The draft 2019 Call Letter for Medicare Advantage (MA) included new flexibility for plans around supplemental benefits. It was codified in the recent budget resolution to keep the government open and represents the biggest news for the industry in years. It offers a whole new toolbox for plans to address social determinants of health.
Now that Part II of the Advanced Notice and Call Letter has been released, we are able to get a full view of the proposed policy changes to pave the way for the future. For risk adjustment, the release of Part II did not contain any surprise policy changes. The crux of risk adjustment changes were included in the Part I release. Preliminary industry impacts of the Part I release are outlined in one of my prior blogs at the following link: https://www.gormanhealthgroup.com/blog/the-ever-growing-complexity-of-risk-score-calculation-proposed-changes-for-2019-payment-year/.
House Passes Spending Bill That Includes Many Medicare Advantage Policies; Senate Announces Two-Year Budget Deal
On Tuesday, the House passed a bill that would fund the government through March 23, 2018. Meanwhile, the Senate leaders announced Wednesday afternoon they have reached an agreement on a two-year spending deal. The Senate budget deal includes another four years of Children’s Health Insurance Program (CHIP) funding, added to the previously authorized six-year extension. The bill also contains two years of funding for community health centers, and adds $6 billion for the opioid epidemic. The deal will also terminate the Independent Payment Advisory Board. Though it is still uncertain whether the Senate deal has enough support to make it through the House, with both Democrats and budget hawks on the fence, it is reported that the Senate is planning to attach this budget deal to the previously passed House spending bill, and send it back to the House for a vote.
Data universes are not new in the Medicare Advantage and Part D space. The Centers for Medicare & Medicaid Services (CMS) requires data universes for a variety of purposes, including program audits and timeliness monitoring. Gorman Health Group has communicated time and time again the importance of pulling accurate universes as well as continuous review of that data. Universes tell a story often not heard via other monitoring efforts.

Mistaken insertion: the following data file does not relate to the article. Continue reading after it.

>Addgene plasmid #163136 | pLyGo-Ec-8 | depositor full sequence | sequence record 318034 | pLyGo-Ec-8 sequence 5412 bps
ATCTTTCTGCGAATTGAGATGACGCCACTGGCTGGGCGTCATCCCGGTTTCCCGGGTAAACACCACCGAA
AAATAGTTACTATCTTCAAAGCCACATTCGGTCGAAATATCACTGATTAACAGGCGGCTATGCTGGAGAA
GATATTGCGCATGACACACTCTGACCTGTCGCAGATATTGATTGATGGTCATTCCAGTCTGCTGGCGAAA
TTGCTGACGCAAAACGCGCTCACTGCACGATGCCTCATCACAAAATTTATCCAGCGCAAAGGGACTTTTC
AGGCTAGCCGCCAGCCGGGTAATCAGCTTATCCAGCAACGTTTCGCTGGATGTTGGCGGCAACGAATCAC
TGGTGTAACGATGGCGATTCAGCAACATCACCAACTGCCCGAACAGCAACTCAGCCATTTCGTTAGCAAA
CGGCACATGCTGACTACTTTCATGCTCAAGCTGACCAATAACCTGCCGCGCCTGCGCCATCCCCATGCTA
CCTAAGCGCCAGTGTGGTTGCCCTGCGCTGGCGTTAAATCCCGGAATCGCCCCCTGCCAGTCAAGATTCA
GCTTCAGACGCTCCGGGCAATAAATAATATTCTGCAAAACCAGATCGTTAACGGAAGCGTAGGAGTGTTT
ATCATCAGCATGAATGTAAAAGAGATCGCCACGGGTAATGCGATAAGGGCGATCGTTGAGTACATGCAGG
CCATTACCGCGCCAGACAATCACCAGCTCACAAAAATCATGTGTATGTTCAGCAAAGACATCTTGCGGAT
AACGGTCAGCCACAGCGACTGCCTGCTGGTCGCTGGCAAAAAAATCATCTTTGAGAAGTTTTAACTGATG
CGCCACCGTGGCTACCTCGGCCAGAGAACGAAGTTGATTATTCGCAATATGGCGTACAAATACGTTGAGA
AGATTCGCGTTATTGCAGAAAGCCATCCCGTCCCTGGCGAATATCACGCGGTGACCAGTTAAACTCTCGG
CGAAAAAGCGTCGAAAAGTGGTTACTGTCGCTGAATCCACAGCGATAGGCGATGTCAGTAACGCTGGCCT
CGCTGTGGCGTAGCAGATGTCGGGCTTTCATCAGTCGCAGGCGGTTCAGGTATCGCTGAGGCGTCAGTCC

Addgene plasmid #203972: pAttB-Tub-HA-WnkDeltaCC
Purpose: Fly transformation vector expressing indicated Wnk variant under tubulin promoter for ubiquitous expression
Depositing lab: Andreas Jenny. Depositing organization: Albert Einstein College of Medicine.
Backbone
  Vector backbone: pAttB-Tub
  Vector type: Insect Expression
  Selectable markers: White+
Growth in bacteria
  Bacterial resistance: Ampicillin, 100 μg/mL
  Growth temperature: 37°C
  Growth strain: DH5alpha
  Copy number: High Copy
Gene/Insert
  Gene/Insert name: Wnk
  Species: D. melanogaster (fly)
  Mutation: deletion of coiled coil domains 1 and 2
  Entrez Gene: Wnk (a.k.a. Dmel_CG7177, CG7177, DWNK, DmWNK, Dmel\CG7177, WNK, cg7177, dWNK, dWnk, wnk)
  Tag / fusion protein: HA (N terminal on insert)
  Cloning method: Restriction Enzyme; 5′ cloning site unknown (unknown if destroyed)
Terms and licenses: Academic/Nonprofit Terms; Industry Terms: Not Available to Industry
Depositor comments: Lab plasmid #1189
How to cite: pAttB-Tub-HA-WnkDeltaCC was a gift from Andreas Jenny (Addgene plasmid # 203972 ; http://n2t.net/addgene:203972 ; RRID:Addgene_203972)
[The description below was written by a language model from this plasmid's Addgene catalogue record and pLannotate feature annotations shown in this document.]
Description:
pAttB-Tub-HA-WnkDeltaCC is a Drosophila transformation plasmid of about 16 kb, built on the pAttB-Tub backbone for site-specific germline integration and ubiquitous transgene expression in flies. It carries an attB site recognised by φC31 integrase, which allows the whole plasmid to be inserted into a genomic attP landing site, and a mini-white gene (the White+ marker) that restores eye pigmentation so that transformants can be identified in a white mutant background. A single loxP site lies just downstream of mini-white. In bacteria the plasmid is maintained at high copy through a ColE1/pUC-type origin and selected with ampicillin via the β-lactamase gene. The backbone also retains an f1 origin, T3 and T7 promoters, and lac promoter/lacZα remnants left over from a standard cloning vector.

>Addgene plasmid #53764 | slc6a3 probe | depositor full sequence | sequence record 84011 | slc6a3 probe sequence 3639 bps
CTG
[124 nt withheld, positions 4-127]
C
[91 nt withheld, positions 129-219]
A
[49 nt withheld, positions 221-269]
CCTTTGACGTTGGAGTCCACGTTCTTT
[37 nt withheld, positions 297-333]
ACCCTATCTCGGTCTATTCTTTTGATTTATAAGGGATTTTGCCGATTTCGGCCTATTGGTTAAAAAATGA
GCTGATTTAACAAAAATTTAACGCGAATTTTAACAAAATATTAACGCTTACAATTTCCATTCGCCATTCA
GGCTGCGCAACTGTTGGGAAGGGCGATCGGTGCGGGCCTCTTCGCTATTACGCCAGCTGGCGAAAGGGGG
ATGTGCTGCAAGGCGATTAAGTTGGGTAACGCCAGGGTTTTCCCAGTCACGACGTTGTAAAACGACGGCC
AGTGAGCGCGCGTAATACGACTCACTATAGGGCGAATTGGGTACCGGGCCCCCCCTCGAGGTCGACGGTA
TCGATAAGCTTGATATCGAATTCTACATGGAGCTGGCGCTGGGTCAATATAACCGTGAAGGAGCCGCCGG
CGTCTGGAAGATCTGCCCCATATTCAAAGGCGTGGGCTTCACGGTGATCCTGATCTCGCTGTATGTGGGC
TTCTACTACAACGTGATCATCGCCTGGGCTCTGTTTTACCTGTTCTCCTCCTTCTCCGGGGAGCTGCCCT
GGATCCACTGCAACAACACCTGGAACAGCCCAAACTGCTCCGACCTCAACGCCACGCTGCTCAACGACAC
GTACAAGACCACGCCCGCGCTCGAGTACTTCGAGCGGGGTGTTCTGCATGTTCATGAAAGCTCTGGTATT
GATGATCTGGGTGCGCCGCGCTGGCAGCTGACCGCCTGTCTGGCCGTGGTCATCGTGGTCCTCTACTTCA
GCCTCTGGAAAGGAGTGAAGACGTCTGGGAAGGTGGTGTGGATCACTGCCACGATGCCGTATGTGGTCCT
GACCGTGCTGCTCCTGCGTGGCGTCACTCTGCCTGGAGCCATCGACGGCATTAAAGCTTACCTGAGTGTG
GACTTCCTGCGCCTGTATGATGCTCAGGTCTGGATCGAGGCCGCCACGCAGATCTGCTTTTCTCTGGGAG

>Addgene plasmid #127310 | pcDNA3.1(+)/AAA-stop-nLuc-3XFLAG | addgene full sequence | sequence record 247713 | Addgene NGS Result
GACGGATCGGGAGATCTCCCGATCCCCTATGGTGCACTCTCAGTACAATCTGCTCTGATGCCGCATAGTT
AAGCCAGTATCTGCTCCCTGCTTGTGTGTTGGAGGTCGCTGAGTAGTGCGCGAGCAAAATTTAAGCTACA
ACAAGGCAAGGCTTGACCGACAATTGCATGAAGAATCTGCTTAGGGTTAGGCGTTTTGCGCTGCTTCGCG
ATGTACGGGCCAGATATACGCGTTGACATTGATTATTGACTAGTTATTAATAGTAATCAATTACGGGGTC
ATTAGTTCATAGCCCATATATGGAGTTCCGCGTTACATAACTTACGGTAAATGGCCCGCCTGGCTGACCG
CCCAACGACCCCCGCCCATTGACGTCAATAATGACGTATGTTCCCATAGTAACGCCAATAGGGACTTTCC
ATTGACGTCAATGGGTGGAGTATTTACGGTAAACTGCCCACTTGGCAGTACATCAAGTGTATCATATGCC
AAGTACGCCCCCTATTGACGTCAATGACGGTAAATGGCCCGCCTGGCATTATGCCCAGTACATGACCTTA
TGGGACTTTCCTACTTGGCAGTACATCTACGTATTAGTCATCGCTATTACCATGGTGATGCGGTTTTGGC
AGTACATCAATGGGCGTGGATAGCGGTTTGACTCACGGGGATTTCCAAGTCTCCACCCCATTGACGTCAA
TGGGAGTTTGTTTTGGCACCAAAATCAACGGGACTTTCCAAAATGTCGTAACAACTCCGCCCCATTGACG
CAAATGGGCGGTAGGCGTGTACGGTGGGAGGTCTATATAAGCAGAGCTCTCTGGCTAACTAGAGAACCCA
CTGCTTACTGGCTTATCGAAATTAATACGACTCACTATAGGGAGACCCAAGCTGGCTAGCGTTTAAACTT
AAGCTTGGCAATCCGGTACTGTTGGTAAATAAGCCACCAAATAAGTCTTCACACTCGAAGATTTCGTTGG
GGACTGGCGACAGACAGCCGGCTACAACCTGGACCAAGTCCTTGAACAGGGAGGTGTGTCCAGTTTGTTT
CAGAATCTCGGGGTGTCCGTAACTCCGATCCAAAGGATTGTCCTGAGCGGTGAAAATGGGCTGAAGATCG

The Centers for Medicare & Medicaid Services (CMS) issued its Round Two online provider directory review, and the results were dismal. Plans reviewed showed an overall inaccuracy average higher than Year One plans. We can try to marginalize the results and say the average inaccuracy found by location was 48%. Nevertheless, the fact remains that nearly half of all directory locations reviewed were inaccurate. Breaking it down further, the inaccuracies ranged from 11% to 97.82%. We are living in an age of tech-savvy consumerism. If our GPS or Google results proved incorrect half of the time, we would not be satisfied. If results proved correct less than 3% of the time, we would be outraged.
With the much anticipated Advance Notice now in hand, we have our first glimpse into the Centers for Medicare & Medicaid Services (CMS) proposed changes to the 2019 and 2020 Star Ratings. Though CMS hasn’t yet proposed any noteworthy changes (or removed any measures) as part of its “Meaningful Measures” or “Patients Over Paperwork” initiatives, there are plenty of proposals to be carefully considered. Here’s a quick summary of CMS’ proposals impacting the 2019 Star Ratings: Read more
On February 1, 2018, the Centers for Medicare & Medicaid Services (CMS) released its 2019 Advance Rate Notice (Part II) and Draft Call Letter. CMS estimates an expected increase of 1.84% to payments in 2019. CMS says its estimates do not reflect underlying coding trend, which it expects to increase risk scores by 3.1% in 2019.